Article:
Strategies to Minimize Energy-Draining People in Your Life

EMFs usually relate to “electromagnetic fields,” generated by electronics. Let me talk about another type of “EMF”—“Energy-draining, Mana-sucking Friends.” For those of you unfamiliar with the word “mana,” it is Hawaiian for “power” or “life force.” Do you have any of those?

These are the people who zap your energy, live in a world of negativity, lean on you too much, and leave you feeling drained. When they call, you think, “ugh,” and then either let the call go to voicemail or brace yourself for a tiring interaction. If you can relate, maybe you need a more effective strategy to deal with EMF friends or family members so that you don’t lose your energy dealing with them.

First, who are the EMF’s in your life?

Some people help you to build your energy, rejuvenating you (a reciprocal process), while EMFs leave you exhausted, tending to:

  • Not respect your time
  • Not take no for an answer.
  • Be “drama queens,” making mountains out of molehills.
  • Be judgmental, critical, and fault finders.
  • Complain and blame others for what’s going on.
  • Stay stuck in a problem that you’ve repeatedly listened to for years.
  • Never bring anything new to the table– it’s always about their bad relationships, horrible work situation, crazy life situation, etc.

Strategies for Minimizing your Time with EMFs

EMFs are not “bad people,” but they do not serve you, and their problems should not become yours. It’s okay to draw stronger boundaries, honor yourself, and spend less time with them.

Here are a few steps to help you now and in the future:

1. Clearly identify existing and potential EMFs. By name, you know who the current EMFs are. Identify future EMFs by trusting your intuition and visceral reactions after an encounter. Though this person may come across as witty and smart or have good stories to share, stay tuned in to how you feel during and after your encounter. If you feel tense, sad, confused, your energy lowers, or you are left with a negative vibe, this person could be a potential EMF to you.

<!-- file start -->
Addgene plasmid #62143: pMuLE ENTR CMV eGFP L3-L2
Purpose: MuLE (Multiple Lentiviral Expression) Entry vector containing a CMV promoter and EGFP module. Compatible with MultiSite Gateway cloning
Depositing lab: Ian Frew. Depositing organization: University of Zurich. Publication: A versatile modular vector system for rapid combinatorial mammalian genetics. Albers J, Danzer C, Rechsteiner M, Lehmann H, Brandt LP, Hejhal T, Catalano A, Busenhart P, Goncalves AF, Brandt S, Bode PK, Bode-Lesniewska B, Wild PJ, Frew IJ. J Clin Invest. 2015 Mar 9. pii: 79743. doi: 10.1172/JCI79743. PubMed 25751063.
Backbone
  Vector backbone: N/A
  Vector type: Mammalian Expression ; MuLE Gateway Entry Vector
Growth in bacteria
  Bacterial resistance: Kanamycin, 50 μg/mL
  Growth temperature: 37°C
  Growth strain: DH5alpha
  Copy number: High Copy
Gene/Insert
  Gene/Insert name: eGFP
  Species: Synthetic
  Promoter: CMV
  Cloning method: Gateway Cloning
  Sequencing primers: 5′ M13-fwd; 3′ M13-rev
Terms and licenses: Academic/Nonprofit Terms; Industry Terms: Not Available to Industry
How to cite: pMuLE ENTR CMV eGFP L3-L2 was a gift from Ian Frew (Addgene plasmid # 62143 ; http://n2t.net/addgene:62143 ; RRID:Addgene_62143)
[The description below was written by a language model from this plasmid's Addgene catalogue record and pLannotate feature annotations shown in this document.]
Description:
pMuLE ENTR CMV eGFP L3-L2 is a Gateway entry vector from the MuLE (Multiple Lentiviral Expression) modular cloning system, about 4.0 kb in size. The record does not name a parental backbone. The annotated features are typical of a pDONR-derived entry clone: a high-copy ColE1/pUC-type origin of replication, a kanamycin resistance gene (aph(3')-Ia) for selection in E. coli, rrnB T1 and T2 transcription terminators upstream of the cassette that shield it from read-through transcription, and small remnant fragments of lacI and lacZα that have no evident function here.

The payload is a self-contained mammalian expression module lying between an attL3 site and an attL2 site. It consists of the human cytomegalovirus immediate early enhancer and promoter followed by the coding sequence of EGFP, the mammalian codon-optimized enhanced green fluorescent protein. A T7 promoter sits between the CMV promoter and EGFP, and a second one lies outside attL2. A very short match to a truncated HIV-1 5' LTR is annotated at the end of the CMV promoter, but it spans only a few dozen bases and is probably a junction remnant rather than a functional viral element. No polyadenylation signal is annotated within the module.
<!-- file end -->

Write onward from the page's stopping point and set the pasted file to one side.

2. Limit your contact. If you can’t limit your contact, for instance, with family members or coworkers, always start out the conversation with something like, “I only have a few minutes and then I have to go.” Keep the conversation brief and on point, then exit gracefully. If you cannot exit, lovingly tune the person out.

3. Do not allow yourself to get pulled in. You may think that you can help the individual fix his or her problems, but it is unlikely. Your best strategy is to set clear and firm limits, and resist offering solutions, even when asked. Listen for a short while, then say something like, “I’m sure you’ll find the right answer for yourself” or “Things will work themselves out. I’ll send you some good energy.” Then direct their attention to something positive. Be kind, but firm, and do not try to solve or fix anything.

4. Watch your emotional response. EMFs like people who react to them. When you offer an overly compassionate ear or get outraged or emotional, you draw these people in and teach them that they can depend on you for a reaction. A better strategy is to calmly listen, interact for a bit, and then disengage.

5. Still have trouble detaching? If you have a hard time holding the boundaries with certain EMFs, honestly ask yourself what you are getting out of it. Do they make you feel needed? Do you use your interactions with them as social currency with others? Do you feel “above them,” because they are so “messed up”? Do you feel sorry for them? If so, remember that it is up to them to make changes in their lives, not you.

I have seen first-hand how addressing energy-draining friends and people is essential to our wellness and can help to improve the quality of our lives.

Alice Inoue

Alice Inoue is the founder and Chief Happiness Officer of Happiness University. She is an expert life guide, and author of five nationally award-winning books on life wisdom, self-growth and happiness. She has two columns, one in MidWeek titled “A Mindful Moment,” and an award-winning column in the Sunday Star-Advertiser called “Go Ask Alice” that offers pertinent life guidance. Through Happiness U, she helps both companies and individuals develop positive mindsets in order to live more inspired in both their professional and private lives.